A future Turkmen scientist in search of a solution to plastic pollution
10 February 2023
All over the world, women and girls are leaders and agents of change, mobilizing action for climate change adaptation and mitigation efforts.
All over the world, women and girls are leaders and agents of change, mobilizing action for climate change adaptation and mitigation efforts. Many of them contribute to the fight against climate change through their scientific work and innovative approach to finding solutions to the climate crisis.
Ogulshirin Tacheva is a fourth-year student studying biotechnology and ecology and environmental management at the Oguz Han Engineering and Technology University of Turkmenistan. Since her childhood Ogulshirin loved nature and dreamed of contributing to the fight against climate change.
All over the world, engineering is one of the fields most dominated by men, and women tend not to choose this field of study or drop out before graduation. Ogulshirin confirms that some of her friends did not share her interest in science and engineering and have chosen more gender stereotypical professions. She proudly states that her parents positively reacted to her career choice and fully supported her desire to study science to protect nature:
“My parents helped me choose my path of development and I think that without their support and care I would not have succeeded. They kept motivating me and encouraging me to never give up in face of any challenges”.
Ogulshirin parents were incredibly proud and happy for their daughter when, last year, she took part and won 1st place in a student research competition entitled "Progressive and modern method of using recycled materials in everyday life" among students of Turkmenistan.
The competition, held on the occasion of the World Cities Day, was organized by the United Nations Development Programme (UNDP)/GEF/Ministry of Agriculture and Environmental Protection of Turkmenistan project "Sustainable Cities in Turkmenistan: Integrated GreenUrban Development in Ashgabat and Awaza” jointly with the Ministry of Education of Turkmenistan with the aim to develop the creative and innovative potential of young future ecologists to promote sustainable use of natural resources, rational consumption and waste minimization.
“I was very glad that UNDP and the Ministry of Education of Turkmenistan highly acknowledged the results of my scientific research and thereby motivated me to continue working in this direction,” - said Ogulshirin. “This award is not only my achievement, but rather the result of support and guidance from my teachers and classmates.”
Ogulshirin started her research work from the first year of study, striving to find new methods of waste-free production and plastic waste management to maintain healthy ecosystems. A young first-year student began her research work by collecting information about the production of fuel from plastic to convert plastic waste into energy.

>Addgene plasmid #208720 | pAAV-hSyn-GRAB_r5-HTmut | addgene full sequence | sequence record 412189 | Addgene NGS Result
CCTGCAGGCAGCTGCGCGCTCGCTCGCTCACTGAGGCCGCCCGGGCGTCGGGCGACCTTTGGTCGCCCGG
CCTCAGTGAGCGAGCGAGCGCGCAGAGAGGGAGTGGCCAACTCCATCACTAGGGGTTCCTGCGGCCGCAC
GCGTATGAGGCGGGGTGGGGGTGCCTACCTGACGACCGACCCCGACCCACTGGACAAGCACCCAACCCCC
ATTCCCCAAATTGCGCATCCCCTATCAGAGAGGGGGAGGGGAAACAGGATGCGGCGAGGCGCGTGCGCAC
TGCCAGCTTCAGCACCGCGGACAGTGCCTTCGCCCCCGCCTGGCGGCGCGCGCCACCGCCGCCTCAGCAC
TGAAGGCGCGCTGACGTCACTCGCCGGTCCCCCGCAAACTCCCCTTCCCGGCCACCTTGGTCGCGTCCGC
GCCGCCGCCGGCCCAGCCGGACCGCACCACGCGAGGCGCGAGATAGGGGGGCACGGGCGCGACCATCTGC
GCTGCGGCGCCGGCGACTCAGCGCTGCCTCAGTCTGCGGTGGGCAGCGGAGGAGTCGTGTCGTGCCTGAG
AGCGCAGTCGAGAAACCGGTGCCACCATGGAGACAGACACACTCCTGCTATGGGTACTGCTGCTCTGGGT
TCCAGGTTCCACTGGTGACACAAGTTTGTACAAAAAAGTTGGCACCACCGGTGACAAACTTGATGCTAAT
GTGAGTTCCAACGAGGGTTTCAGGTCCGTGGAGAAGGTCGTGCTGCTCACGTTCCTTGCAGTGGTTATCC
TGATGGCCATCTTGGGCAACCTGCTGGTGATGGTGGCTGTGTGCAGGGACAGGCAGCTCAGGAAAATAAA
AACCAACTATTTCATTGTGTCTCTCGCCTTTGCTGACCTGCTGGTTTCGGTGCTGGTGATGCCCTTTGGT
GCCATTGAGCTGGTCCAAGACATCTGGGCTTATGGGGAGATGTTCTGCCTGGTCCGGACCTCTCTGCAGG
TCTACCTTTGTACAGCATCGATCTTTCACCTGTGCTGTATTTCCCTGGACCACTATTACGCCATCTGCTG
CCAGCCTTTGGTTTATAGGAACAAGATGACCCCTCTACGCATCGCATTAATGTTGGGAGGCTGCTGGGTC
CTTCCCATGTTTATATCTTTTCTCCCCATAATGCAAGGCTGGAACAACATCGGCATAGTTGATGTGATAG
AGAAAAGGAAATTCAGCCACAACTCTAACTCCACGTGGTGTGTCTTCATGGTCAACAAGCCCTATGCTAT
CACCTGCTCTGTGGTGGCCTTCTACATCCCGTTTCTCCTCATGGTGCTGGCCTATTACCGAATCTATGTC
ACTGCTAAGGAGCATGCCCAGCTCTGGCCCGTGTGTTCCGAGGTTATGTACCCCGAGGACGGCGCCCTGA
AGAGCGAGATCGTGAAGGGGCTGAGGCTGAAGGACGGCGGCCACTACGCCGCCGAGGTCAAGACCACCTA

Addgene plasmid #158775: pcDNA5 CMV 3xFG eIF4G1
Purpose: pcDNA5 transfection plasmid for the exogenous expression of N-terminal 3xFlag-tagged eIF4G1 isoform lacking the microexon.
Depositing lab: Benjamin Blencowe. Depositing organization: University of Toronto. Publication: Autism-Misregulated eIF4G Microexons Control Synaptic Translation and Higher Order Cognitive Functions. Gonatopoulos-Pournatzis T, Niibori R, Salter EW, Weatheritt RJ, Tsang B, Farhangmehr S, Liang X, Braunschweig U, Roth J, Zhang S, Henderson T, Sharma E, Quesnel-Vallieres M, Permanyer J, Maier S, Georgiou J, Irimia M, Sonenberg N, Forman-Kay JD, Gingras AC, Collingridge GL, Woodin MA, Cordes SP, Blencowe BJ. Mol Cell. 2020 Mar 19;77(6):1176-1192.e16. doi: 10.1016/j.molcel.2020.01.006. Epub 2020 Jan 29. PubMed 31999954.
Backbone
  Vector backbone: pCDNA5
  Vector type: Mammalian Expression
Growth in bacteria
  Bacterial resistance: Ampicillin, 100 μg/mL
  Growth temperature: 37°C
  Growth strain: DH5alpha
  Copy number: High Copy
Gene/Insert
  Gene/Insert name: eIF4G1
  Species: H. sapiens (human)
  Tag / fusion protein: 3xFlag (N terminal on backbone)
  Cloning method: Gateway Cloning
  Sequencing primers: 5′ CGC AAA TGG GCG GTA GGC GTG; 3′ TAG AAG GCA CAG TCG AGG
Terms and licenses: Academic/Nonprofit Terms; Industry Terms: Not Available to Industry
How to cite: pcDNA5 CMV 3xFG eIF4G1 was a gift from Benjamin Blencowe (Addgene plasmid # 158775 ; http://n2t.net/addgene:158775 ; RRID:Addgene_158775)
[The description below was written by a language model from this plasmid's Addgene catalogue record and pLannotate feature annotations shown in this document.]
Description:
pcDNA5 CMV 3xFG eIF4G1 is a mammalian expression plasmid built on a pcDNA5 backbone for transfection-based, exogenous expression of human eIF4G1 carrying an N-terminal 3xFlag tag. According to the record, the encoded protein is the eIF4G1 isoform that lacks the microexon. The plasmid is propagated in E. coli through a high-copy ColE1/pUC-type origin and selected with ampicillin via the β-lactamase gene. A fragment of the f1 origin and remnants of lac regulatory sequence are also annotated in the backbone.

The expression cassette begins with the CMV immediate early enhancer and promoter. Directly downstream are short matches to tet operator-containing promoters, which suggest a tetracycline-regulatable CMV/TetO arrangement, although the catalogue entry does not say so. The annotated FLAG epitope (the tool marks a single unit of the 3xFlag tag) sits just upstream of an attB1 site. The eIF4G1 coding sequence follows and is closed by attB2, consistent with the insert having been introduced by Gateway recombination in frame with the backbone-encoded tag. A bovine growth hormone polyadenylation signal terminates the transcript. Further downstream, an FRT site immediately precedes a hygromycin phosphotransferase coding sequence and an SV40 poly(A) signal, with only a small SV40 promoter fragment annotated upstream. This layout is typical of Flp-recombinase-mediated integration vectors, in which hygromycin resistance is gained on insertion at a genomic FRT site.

Further, having studied all the methods existing in the world, Ogulshirin began to create her own model for recycling of secondary raw materials. With the support of her teachers and local engineers, she developed a trial installation of a pyrolysis reactor, which made it possible to obtain liquid fuel, combustible gas and construction materials.
To increase the economic benefits of this project, the young future woman scientist decided to improve the system and use the resulting combustible gas as fuel for the device and use the resulting obtained resin as a base for building material.
Ogulshirin is currently working on her thesis and plans to continue her work on the development of a waste-free production system in Turkmenistan. She is also an active member of the research center "Environmental Biotechnology".
Ogulshirin competed and won the UNDP contest, being 8 months pregnant. Now, three months later, she is the mother of a little girl: “I want my daughter to grow up with the desire to love and protect nature, and I hope that my achievements will inspire her on this path,” – said Ogulshirin.
After graduation, Ogulshirin plans to continue her education in the field of ecology and engineering and enroll in a master’s programme.
“I have big plans, and I want to open my own plastic waste recycling plant. If oil is used for the production of plastic products, then the process can be reversed and fuel can be obtained from plastic waste to minimize pollution,” – Ogulshirin said.
Ogulshirin Tacheva is one of the few who are trying to protect people and the planet from plastic pollution with the help of science. She never gives up and boldly moves forward to achieve her goal.
“We, as women scientists can play an important role in finding solutions to climate change and moving everyone forward towards a sustainable future for everyone.”